By Chris Knight
Issue date: 9/19/08
An inspection report by the United States Department of
Agriculture has documented cases of animal mistreatment in
laboratories at Lehigh University.
The inspection reports, which were provided to The Brown and
White by the animal welfare group Stop Animal Exploitation Now,
include reports on botched surgeries on animals, animals dying while
being deprived of food and improperly documented proposals for
The non-profit group, which is based in Ohio, obtained the
inspection reports through Freedom of Information Act requests from
the USDA, which regulates laboratory testing of animals.
The six inspections, conducted between Feb. 15 in 2006 to Aug. 21
of last year, were all from routine inspections of the facilities.
The animal species being tested was not reported in five of the
inspections, although hamsters were mentioned in one report.
Dina Silver, director of marketing communications for Lehigh,
wrote in an e-mail that no Lehigh research efforts have ever been
halted as a result of inspection, and any issues identified in the
past have been corrected. As recently as Wednesday, she said, Lehigh
had an unannounced visit by a USDA investigator and received no
non-compliance citations. A report from March of 2008 also showed no
citations, Silver said.
"Lehigh is dedicated to the humane care and use of animals and is
fully committed to complying with all provisions of the Animal
Welfare Act and other Federal statutes and regulations related to
animals," she said in the e-mail.
Stop Animal Exploitation Now executive director Michael Budkie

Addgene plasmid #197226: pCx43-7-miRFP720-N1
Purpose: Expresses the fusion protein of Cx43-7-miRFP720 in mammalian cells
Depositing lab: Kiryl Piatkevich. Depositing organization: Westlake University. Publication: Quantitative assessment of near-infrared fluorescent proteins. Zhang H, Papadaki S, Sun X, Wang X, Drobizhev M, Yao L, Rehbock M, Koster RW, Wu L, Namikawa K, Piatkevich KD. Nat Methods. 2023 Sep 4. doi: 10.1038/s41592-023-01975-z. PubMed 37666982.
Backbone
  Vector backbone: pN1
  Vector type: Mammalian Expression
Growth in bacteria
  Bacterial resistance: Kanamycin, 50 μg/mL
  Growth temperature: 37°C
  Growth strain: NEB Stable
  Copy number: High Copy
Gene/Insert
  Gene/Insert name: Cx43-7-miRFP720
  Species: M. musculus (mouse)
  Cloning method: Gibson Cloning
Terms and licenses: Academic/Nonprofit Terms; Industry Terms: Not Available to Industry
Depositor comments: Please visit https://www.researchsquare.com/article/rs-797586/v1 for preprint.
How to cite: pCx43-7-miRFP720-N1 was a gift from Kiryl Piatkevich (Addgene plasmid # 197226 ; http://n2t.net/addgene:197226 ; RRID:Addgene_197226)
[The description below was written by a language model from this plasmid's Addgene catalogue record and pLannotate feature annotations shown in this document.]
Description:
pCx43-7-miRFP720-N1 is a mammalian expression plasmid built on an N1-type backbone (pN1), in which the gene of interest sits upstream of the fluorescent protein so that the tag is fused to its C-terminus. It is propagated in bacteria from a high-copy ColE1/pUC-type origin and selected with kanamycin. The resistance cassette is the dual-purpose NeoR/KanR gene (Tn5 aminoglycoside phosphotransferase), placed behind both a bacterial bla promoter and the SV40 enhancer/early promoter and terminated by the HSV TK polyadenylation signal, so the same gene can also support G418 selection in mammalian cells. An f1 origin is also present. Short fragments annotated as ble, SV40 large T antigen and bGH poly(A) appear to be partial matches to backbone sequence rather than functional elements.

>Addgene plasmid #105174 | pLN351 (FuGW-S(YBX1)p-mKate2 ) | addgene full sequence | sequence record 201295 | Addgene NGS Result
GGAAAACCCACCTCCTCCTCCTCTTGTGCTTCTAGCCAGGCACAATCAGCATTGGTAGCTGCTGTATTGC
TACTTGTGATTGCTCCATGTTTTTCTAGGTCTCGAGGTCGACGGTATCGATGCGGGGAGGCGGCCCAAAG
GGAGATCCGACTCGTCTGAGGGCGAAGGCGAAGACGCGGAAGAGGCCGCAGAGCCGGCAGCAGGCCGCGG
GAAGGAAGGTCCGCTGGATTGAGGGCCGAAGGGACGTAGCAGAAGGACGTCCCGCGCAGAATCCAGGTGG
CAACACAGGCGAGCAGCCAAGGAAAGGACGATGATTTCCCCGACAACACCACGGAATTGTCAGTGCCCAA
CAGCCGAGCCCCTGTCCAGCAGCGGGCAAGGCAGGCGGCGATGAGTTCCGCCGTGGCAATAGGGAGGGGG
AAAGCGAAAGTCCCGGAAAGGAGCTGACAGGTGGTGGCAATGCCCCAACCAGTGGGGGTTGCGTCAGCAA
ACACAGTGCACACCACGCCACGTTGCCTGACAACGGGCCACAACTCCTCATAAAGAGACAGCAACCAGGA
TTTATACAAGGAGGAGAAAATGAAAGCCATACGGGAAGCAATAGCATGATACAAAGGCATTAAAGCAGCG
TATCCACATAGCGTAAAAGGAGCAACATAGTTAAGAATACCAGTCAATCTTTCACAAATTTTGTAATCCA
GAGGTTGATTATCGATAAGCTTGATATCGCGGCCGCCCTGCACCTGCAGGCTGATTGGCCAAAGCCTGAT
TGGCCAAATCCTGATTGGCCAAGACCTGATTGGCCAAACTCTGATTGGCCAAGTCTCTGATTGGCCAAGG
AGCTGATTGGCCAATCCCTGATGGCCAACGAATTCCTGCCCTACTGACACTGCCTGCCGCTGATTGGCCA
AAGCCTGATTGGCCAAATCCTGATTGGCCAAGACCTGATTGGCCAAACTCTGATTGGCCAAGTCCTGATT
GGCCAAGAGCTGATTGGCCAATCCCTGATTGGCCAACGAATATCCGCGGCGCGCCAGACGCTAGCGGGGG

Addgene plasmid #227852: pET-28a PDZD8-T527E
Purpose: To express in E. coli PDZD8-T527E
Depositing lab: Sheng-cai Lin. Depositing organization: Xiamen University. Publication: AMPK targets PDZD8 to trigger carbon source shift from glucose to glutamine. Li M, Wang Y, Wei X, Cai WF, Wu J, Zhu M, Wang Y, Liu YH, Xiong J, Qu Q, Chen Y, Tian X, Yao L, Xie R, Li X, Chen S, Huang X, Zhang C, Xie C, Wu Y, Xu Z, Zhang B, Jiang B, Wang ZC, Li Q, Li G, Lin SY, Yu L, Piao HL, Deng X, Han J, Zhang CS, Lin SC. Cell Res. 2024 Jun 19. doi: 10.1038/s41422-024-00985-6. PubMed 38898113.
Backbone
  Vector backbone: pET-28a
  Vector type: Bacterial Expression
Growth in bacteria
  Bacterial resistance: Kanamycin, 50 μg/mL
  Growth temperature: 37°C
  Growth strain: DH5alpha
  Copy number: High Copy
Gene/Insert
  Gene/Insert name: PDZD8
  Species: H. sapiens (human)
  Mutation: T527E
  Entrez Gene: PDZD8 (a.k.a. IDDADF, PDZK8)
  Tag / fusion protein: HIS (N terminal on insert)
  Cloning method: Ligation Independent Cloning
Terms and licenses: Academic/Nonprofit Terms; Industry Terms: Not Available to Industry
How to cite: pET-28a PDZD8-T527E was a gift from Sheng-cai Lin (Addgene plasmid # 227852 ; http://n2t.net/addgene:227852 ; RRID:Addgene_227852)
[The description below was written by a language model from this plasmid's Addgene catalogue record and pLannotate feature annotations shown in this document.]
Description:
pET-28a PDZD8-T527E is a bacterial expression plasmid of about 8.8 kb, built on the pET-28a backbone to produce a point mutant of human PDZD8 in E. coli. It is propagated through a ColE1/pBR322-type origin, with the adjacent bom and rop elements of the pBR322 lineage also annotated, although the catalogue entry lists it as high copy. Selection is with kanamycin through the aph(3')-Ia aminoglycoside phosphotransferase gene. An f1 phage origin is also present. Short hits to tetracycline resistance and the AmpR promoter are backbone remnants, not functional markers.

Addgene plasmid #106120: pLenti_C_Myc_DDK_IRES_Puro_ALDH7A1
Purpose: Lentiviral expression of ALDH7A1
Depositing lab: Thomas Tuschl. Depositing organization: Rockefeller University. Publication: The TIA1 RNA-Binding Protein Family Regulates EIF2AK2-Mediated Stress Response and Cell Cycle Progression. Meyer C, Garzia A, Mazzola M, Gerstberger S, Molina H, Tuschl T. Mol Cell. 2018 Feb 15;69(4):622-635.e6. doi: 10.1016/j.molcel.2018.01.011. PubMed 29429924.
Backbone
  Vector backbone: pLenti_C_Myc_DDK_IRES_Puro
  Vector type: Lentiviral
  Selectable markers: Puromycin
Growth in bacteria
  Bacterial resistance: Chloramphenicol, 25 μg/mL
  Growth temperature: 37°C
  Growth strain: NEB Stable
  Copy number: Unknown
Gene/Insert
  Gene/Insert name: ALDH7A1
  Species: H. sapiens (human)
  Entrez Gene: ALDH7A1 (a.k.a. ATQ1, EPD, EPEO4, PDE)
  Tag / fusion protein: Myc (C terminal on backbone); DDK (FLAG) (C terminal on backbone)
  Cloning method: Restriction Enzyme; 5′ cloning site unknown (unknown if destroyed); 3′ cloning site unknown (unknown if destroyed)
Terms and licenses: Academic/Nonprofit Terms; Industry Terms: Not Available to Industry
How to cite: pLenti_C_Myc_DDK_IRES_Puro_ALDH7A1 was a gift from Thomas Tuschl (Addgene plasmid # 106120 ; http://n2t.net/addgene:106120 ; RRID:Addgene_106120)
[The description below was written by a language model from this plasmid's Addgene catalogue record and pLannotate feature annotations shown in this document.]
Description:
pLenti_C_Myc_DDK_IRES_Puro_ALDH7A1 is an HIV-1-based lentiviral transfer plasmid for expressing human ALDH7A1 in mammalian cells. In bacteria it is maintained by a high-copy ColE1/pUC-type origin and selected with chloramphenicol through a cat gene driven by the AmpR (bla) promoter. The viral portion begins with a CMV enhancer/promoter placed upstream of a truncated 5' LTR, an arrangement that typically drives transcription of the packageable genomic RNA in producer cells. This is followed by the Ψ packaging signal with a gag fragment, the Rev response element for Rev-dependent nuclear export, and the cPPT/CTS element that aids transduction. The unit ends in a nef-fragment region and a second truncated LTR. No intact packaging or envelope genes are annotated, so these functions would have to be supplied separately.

said that based on the reports, he thinks there are serious problems
within Lehigh's research facilities. The reports, Budkie said, do
not include any information on whether the university was fined for
"In most instances, it's a slap on the wrist type of thing,"
Budkie said. "Despite the fact that laboratories are violating the
laws more and more, it appears that the USDA is doing less about
Budkie said that the number of violations at laboratories in the
United States has increased by 90 percent in the last five years.
One of the violations at Lehigh occurred on an inspection on June
12 of 2006, during which records were found that animals had died
while being deprived of food. The Lehigh researcher, however, told
the inspector that the food deprivation had caused no problems in
the animals, the inspection said.
Another of the violations was conducting surgery on nine animals
prior to approval by the Institutional Animal Care and Use
Committee, which was found on May 11 of 2006. The nine animals
survived. During other surgeries found during this inspection,
however, four animals died and were found not to have been
sufficiently monitored and provided with adequate veterinary care
following their surgery, the inspection said.